Cathedral visitor numbers rebound after pandemic
Cathedral visitor numbers rebound after pandemic[photo1]
Visitor numbers are returning to pre-pandemic levels across English cathedrals, according to latest figures.
The Association of English Cathedrals (AEC) said that many recorded a more than 100 per cent increase on 2021 figures, when the pandemic was still causing disruption.
Most welcomed at least double the number of visitors during 2022, the AEC said, adding that the figures "paint a picture of cautious optimism".
The AEC gathered data from 24 Church of England cathedrals and Westminster Abbey.
Overall visitor numbers rose from 2.9 million in 2021 to 5.7 million last year - a growth of 197 per cent.
The Very Rev Jo Kelly-Moore, Dean of St Albans and chair of the AEC, said: "We celebrate the significant increase in visitor numbers to our English cathedrals and these statistics confirm what our cathedrals' staff and volunteers have been observing on a daily basis over the last year.
"While this is evidence of the opening up of travel and visiting on a national and global scale again, we know from feedback and engagement that this increase also confirms the vital role of the cathedrals in our land as places of welcome for all people, in which to experience wonder, explore meaning and to find peace and hope in the challenges of our lives and of our world."
Cathedrals were buoyed by strong turnouts for the Platinum Jubilee, the mourning period for the late Queen Elizabeth II, and the proclamation of King Charles III.
Talks, tours, art exhibitions and light shows attracted further visitors, and cathedrals were helped by retaining a "mixed ecology" of online and in person worship and events, the AEC said.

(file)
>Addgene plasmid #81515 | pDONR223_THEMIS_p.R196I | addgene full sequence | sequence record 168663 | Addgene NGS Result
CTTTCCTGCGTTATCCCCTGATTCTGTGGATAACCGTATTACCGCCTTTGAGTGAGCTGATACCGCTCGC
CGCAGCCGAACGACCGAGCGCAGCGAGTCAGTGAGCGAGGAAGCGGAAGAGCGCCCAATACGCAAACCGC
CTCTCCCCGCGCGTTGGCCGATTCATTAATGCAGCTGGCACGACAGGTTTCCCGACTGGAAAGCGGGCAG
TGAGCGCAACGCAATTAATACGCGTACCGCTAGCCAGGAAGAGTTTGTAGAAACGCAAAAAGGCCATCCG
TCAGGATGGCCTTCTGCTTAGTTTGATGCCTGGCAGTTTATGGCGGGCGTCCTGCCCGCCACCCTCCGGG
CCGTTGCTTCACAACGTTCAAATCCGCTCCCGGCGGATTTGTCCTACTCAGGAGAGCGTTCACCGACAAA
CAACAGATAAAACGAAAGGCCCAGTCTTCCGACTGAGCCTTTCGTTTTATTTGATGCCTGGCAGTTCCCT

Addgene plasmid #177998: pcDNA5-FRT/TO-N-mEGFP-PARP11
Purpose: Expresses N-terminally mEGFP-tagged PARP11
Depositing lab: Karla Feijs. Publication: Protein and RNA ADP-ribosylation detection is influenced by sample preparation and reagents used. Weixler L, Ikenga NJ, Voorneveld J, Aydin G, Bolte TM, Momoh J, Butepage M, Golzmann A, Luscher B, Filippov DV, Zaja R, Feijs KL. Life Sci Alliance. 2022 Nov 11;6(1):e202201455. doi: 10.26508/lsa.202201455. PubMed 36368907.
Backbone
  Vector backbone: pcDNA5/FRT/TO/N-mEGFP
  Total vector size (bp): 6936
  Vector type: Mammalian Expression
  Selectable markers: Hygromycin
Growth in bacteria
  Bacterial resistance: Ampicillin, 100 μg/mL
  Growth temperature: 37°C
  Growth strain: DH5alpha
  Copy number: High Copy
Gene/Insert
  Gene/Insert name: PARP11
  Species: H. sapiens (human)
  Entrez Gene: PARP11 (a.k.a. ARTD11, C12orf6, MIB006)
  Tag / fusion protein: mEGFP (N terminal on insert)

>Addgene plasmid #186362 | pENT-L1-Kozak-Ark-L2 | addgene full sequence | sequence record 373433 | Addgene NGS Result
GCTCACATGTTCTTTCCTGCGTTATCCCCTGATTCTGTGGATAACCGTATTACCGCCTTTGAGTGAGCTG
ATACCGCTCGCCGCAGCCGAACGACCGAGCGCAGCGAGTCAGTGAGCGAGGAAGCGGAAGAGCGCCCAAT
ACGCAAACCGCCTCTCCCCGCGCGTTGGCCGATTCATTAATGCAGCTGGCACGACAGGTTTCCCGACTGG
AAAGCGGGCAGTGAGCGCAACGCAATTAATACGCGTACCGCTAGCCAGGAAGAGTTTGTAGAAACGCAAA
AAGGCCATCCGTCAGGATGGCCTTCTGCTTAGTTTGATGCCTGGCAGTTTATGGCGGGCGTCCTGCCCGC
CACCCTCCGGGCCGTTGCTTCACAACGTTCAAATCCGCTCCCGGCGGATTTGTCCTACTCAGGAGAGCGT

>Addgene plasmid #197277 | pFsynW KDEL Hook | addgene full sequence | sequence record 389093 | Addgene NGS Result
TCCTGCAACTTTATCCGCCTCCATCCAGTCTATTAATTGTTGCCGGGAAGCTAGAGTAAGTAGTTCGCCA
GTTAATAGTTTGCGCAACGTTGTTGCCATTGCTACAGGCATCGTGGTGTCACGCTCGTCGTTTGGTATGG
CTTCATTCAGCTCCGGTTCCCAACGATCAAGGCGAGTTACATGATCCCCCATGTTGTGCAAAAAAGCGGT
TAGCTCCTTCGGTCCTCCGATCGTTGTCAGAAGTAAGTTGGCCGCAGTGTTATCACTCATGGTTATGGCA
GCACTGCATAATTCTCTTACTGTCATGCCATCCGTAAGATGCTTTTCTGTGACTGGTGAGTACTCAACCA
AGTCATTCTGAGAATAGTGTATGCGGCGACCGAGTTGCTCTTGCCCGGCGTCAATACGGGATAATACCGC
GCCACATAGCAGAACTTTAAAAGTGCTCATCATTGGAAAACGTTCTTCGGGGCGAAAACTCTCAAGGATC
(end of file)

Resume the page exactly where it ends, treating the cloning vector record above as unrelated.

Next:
Birmingham Cathedral welcomed over 10,000 visitors through its doors during the Commonwealth Games hosted by the city last summer, while more than 20,000 came to pay their respects after the passing of the Queen.
Early figures for 2023 show a higher than usual number of visitors to the cathedral since the launch of its Divine Beauty project to conserve its four famous stained-glass windows designed by Pre-Raphaelite artists Edward Burne-Jones and William Morris. The windows have attracted 20 per cent more visitors than in the same period last year.
Sheffield Cathedral saw a rise in both people attending services and general visitor numbers during 2022. Last year, Sheffield was a host city for the 2022 Women's European Championships but the cathedral also hosted two popular events, a 'Peace Doves' art installation by Peter Walker's and Sheffield BID's Bricktropolis display of Lego dinosaurs.
St Edmundsbury Cathedral's 2022 Christmas Fayre attracted 12,000 visitors. Others came to see Jacqui Parkinson's textile exhibition 'Threads through Creation' in August, and visited during the mourning period for the Queen.
Visitors to Rochester Cathedral reached a record high last year, with 213,000 visitors, an increase of 446 per cent on the previous year.
In London, the return to health has also been impressive, with St Paul's Cathedral recording a 300 per cent increase in visitor numbers, and Westminster Abbey 220 per cent.
Some three million people visited Westminster Abbey in 2021, rising to 6.8 million in 2022.
The Very Rev Andrew Tremlett, Dean of St Paul's Cathedral, said: "After two years of lower visitor numbers, in 2022 we welcomed far more visitors than we had anticipated. This shows the enduring attraction of St Paul's Cathedral, both as a vibrant place of worship and a national icon.
"I am so grateful to all those who visit and our volunteers and staff who offer them such a warm welcome. Last year, with the Platinum Jubilee Service of Thanksgiving in June, and then our services of Prayer and Reflection following the death of HM Queen Elizabeth in September, St Paul's offered a place for people to mark moments of national importance, just as it has done for centuries.
"I am sure visitor numbers will continue to grow this year as we celebrate some important milestones for the cathedral. This month we will be launching a new exhibition to mark the 300th anniversary of the death of Sir Christopher Wren, who built the cathedral. And, in May, we look forward to celebrating the Coronation of His Majesty King Charles III, with a special Evensong for the City of London."